SHC mystery in the Dark Skies Landscape
When I was a kid, there was this TV show called “That’s Incredible.” Some of you may remember it. Every week, the hosts (I remember Fran Tarkenton and Cathy Lee Crosby) would feature these unbelievable stories; all of them involved odd people, strange incidents, or some kind of absolute weirdness.
I was about ten years old when I saw an episode on
spontaneous human combustion (SHC).
There was a doctor who burst into flame for no adequately explained reason. That episode sort of stuck with me. I remembered it growing up, probably because I always had a mild concern that I could also ignite without warning. For some reason, the other episode I remember vividly was the man who ate a bicycle, an incident that was unlikely to happen to me personally.
Maybe thirty-five years later, I had moved to Clinton County and picked up a book of local legends, “Amazing Indeed” by Robert Lyman, that I realized that I’d inadvertently moved very near the site of the incident, which happened in Potter County.
And then, not too long ago, my former editor LaKeshia Knarr mentioned the same incident, asking if I’d ever heard of it.
Well, I know when to write about a good story. This is the story of the Coudersport doctor who died due to a case of spontaneous human combustion.
Top photos by Lou Bernard, downtown Coudersport photo by Chris Miller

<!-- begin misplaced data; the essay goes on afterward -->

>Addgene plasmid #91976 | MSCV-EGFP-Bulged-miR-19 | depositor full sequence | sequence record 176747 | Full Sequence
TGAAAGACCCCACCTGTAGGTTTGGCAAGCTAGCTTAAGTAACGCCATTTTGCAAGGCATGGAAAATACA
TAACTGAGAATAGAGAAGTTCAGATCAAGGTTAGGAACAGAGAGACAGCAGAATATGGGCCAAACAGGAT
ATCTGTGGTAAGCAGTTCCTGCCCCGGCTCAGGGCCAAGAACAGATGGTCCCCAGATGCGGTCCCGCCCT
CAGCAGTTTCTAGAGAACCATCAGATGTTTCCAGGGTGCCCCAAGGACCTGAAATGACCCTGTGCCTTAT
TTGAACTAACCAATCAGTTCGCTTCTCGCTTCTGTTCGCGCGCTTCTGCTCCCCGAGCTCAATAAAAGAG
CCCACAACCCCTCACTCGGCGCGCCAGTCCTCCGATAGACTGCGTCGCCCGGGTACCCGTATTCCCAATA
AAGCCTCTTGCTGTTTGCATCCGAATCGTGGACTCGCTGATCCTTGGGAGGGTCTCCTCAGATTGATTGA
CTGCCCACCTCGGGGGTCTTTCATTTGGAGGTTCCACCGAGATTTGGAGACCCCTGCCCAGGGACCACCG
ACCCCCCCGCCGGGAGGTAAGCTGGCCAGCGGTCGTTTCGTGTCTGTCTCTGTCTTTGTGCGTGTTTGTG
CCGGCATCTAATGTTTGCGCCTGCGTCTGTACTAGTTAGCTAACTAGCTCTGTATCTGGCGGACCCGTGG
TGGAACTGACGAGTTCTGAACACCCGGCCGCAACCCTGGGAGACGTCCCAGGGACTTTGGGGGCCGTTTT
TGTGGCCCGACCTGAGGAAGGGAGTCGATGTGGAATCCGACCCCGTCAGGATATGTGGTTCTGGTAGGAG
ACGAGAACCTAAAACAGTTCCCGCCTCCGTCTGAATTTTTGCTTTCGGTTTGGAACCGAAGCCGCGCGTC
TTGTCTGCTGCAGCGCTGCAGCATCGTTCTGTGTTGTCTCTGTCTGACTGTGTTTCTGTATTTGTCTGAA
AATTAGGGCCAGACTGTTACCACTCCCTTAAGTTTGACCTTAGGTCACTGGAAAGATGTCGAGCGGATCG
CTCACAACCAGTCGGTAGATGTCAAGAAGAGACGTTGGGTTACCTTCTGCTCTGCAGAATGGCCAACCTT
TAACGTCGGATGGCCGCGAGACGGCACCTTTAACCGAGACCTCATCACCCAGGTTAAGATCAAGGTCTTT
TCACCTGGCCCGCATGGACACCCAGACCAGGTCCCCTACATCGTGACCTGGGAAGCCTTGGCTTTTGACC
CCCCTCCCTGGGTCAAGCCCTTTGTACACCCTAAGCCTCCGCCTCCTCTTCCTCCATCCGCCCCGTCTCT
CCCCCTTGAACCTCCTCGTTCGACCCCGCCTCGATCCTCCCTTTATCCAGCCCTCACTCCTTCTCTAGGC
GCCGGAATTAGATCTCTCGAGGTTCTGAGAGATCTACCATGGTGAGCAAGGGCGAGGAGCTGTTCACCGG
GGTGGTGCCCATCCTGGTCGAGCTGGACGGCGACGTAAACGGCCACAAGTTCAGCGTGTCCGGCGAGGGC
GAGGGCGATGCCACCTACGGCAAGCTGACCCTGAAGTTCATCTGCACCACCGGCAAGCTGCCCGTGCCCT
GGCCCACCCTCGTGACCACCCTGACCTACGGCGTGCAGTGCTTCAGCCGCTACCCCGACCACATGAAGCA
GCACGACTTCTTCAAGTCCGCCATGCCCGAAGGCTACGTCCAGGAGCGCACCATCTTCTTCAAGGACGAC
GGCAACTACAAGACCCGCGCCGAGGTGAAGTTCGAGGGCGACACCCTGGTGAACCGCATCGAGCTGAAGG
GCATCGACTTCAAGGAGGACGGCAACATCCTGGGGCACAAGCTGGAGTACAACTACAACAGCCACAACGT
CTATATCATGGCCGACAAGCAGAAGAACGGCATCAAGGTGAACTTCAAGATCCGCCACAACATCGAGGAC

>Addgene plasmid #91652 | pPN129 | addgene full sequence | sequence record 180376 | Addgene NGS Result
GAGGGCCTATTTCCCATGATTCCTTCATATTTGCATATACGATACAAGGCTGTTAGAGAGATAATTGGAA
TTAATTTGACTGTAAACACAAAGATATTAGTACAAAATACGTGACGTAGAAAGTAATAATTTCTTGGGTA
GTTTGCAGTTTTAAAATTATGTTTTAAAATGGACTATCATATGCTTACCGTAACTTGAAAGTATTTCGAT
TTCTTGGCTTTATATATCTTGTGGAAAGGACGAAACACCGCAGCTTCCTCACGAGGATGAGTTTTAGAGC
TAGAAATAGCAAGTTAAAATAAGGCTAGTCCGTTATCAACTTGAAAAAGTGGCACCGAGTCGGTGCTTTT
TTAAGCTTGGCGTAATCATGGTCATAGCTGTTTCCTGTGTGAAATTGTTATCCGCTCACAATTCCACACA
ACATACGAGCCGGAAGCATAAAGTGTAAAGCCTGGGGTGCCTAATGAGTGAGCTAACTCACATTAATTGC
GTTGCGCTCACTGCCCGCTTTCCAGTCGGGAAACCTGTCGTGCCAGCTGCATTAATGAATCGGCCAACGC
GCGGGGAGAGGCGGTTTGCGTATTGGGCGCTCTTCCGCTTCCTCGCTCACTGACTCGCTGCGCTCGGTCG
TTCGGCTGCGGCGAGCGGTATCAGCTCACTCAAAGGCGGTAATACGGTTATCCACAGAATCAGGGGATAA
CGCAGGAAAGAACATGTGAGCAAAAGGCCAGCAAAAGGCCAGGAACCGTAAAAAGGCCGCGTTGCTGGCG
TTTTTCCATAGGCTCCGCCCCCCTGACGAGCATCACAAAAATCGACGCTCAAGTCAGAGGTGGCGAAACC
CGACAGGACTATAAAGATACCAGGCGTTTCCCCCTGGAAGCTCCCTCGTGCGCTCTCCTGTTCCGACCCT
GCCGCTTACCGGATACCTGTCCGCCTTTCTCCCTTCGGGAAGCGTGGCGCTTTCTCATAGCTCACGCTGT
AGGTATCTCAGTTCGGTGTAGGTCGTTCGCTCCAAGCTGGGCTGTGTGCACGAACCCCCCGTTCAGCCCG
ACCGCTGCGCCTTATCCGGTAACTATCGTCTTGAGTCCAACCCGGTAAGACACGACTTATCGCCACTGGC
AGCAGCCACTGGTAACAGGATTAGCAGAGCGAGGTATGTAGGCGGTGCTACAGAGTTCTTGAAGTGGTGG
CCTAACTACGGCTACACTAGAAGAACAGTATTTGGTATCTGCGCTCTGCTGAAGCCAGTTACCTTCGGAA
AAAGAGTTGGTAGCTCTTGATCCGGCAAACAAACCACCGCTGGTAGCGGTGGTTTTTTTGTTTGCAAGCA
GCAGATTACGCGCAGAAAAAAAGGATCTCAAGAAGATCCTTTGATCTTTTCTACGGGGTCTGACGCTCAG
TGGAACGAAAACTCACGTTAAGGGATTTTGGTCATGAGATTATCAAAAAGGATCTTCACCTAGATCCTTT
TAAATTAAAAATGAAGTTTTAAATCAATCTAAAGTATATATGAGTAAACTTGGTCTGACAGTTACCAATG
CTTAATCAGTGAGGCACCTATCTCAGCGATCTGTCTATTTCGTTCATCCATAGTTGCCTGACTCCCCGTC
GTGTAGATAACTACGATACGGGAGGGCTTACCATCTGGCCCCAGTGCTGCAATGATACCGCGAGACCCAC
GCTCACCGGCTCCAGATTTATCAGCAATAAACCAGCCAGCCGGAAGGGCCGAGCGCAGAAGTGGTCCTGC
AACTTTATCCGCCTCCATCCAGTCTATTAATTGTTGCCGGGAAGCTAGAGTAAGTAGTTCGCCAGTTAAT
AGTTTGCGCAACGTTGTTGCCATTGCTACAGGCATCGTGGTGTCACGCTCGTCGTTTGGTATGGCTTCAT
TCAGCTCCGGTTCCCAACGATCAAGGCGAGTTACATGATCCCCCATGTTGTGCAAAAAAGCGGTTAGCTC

On December 5, 1966, gas company employee Don Gosnell was checking gas meters in Coudersport. At about nine-thirty AM, he entered the unlocked door of Dr. J. Irving Bentley of Main Street. Bentley was a 92-year-old retired doctor living alone, so when Gosnell smelled smoke, he became concerned and called out, moving further into the house.
In the downstairs bathroom, he found a hole burned through the floor, measuring about two feet by four feet. A segment of a burned bathrobe was in the tub, along with some money in a money clip, undamaged. The doctor’s walker was tilted up against the tub.
Increasingly alarmed, Gosnell went outside and called to two neighbors. The men went in and explored the house, finding the doctor’s remains in the basement and there wasn’t very much.
They found one foot and leg, severed below the knee, and the doctor’s head. The rest was just a small pile of ash, completely burned. No bones, organs, or anything else….just coarse ash.
Of course, after that discovery, the men called the authorities. Eventually, a state fire marshal was called in, and ruled the doctor’s death to be a rare case of spontaneous human combustion, meaning that Bentley had simply burst into flame for no reason.
SHC is somewhat different from simply catching fire. If a person’s clothes catch fire from brushing up against a heater, for instance, they are more likely to burn incompletely, not reduced to a tiny pile of ash the way Bentley was. In addition, nobody can easily explain the undamaged portion of the bathrobe and the unburned money in proximity.
Dr. Bentley was buried in the West Hill Cemetery, in Galeton, Potter County, up in the present-day Dark Skies Landscape. His death made a national TV show decades later and remains a mystery to this day. I remember watching this on television as a kid, about ten years old, and now here I am writing about it. Take that, Fran Tarkenton.